Fifty years ago this week, federal lawmakers overrode a presidential veto to enact the Clean Water Act, a landmark law for the nation’s water quality.
The iconic image of the Cuyahoga River on fire in Ohio spurred congressional action and ushered in a half century of major river restorations across the nation. The goals outlined in the act included restoring the country’s water to a “fishable and swimmable” state.
The law imposed new permitting requirements on polluting industries and sewage treatment plants, but it failed to address diffuse pollution from storm and agricultural runoff, the largest source of pollution in many parts of the country. The standards adopted under the law in many places are now decades old or unable to address emerging problems.
As clean water advocates have celebrated the law’s achievements this year, they have also highlighted its shortcomings. As the Supreme Court considers what types of wetlands qualify for protection under the Clean Water Act, some New York environmentalists are happy the state’s wetlands rules were strengthened this year. The Adirondack Park’s wetlands have long been subject to more stringent review prior to development.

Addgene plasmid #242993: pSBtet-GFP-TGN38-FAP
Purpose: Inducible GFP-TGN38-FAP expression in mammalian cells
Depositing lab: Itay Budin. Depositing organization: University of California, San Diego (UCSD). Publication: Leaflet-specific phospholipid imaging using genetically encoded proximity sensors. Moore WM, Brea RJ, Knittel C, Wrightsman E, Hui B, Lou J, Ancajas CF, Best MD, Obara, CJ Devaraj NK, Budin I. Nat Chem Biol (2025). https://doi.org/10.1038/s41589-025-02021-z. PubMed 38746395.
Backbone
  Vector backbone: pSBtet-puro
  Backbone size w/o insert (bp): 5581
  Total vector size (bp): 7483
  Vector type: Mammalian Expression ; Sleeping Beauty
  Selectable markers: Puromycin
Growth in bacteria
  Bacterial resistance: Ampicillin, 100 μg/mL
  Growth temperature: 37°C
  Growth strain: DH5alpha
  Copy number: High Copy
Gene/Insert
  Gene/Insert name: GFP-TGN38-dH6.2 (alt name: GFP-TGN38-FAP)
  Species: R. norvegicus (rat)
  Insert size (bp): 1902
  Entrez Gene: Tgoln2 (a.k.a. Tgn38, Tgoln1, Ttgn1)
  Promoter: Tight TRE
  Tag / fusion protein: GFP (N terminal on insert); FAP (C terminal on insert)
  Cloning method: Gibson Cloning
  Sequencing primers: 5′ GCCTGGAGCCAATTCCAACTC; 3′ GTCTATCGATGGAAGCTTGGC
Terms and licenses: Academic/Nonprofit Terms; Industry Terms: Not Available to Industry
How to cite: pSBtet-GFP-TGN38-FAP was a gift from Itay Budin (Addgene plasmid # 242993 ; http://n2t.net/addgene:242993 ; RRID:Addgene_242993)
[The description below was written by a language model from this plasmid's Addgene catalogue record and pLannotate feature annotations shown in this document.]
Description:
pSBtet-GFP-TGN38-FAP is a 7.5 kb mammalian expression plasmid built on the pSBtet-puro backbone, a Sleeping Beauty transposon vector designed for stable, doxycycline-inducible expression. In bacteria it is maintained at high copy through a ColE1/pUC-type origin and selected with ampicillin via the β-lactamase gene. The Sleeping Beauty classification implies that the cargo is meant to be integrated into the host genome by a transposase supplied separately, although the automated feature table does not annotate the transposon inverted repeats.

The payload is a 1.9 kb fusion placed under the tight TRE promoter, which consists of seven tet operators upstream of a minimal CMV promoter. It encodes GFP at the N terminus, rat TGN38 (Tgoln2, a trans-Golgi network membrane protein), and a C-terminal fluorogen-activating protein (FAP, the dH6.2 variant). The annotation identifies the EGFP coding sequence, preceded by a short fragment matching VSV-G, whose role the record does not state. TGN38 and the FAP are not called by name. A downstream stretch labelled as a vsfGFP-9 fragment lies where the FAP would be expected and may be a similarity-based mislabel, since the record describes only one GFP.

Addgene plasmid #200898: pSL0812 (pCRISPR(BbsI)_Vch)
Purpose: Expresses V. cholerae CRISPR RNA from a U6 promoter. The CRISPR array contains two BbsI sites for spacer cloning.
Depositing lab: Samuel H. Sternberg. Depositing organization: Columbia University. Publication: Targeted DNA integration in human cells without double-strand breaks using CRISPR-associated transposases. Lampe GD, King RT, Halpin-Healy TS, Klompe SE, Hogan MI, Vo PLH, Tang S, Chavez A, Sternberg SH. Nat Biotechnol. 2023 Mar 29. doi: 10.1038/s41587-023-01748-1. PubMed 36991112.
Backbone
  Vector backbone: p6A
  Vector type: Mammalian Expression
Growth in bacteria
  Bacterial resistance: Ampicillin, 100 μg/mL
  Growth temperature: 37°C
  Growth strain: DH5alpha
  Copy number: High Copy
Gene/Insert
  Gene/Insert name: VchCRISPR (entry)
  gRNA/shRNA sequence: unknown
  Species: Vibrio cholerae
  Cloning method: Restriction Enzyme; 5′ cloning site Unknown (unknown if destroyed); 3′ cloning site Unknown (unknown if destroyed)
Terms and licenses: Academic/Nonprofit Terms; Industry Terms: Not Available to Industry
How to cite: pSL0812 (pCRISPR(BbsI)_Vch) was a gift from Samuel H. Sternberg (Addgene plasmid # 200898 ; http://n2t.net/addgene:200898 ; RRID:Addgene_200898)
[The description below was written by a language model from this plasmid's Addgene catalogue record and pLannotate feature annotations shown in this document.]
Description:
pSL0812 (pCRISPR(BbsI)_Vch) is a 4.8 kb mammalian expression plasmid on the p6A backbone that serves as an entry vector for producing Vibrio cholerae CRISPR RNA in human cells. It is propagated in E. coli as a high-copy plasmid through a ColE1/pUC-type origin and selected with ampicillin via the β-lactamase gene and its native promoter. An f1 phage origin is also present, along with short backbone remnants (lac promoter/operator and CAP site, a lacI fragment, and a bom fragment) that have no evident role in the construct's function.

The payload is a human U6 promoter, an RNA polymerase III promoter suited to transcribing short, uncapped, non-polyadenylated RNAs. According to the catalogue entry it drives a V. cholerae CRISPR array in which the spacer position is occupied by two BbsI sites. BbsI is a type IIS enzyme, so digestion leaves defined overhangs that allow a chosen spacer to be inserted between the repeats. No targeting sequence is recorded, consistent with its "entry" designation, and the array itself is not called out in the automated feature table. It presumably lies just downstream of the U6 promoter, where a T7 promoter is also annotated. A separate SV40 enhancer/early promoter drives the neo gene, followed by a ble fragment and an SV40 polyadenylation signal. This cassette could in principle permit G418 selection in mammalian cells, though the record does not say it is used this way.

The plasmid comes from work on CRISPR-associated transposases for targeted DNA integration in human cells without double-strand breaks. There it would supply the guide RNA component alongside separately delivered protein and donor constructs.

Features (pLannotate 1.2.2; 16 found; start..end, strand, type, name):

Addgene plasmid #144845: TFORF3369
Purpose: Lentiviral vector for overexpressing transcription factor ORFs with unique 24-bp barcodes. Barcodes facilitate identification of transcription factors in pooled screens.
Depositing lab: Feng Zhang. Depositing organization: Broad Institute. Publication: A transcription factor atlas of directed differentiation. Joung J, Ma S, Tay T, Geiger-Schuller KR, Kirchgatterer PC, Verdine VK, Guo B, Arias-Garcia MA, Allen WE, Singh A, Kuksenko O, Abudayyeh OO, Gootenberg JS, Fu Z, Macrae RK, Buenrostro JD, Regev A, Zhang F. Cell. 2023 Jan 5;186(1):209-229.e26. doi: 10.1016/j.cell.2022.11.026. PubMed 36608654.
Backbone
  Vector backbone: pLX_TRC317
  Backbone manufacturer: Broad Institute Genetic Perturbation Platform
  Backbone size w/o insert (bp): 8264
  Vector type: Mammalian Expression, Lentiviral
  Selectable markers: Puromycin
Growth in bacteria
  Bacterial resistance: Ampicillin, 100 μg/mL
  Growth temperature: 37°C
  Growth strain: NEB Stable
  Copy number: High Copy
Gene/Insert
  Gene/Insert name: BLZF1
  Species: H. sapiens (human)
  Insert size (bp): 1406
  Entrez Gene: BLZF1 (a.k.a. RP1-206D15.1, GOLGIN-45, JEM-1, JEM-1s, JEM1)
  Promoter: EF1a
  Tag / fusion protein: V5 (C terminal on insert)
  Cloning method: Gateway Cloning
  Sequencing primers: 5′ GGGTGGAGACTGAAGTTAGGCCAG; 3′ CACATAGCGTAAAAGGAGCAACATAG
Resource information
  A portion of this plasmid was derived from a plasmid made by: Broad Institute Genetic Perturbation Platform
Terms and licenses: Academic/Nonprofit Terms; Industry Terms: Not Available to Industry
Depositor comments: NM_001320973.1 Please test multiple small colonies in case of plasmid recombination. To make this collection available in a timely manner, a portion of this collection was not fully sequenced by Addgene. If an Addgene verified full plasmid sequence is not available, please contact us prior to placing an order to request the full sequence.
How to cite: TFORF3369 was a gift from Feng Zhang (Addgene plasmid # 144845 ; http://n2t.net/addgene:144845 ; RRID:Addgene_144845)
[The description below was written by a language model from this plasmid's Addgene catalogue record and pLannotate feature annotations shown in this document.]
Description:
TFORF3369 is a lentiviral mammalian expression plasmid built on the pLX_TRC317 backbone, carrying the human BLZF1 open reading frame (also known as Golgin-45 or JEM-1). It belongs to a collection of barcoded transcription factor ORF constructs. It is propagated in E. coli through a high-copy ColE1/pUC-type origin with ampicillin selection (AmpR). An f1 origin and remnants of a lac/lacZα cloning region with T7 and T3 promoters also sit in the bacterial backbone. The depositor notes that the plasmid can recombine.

I attended the annual Lake George Salt Summit hosted by the Lake George Association last week, hearing from some members of the state’s Adirondack Road Salt Reduction Task Force. The members during a panel discussion did not indicate when they expected a final report to be released, but they did preview some of the group’s work. They also underscored what’s sure to be a major tool in combating road salt pollution: convince the public to slow down.
“We expect bare roads while it’s snowing,” Phill Sexton, a consultant who specializes in reducing salt use in winter road management, said of how the public’s expectations have exploded in recent decades.
“People need to slow down in winter conditions,” said Tracy Eldridge, Hamilton County superintendent of public works. The task force members said there would be educational campaigns targeted at different audiences, pilot projects across the park and new training programs for road crews.
In other anniversary news, today marks the end of my first year with the Adirondack Explorer. There’s certainly plenty more to do on this amazing beat. Let me know if you have any ideas.
Lake Champlain continues to be impacted by non-regulated runoff. Explorer file photo.
This first appeared in Zach’s weekly “Water Line” newsletter. Click here to sign up.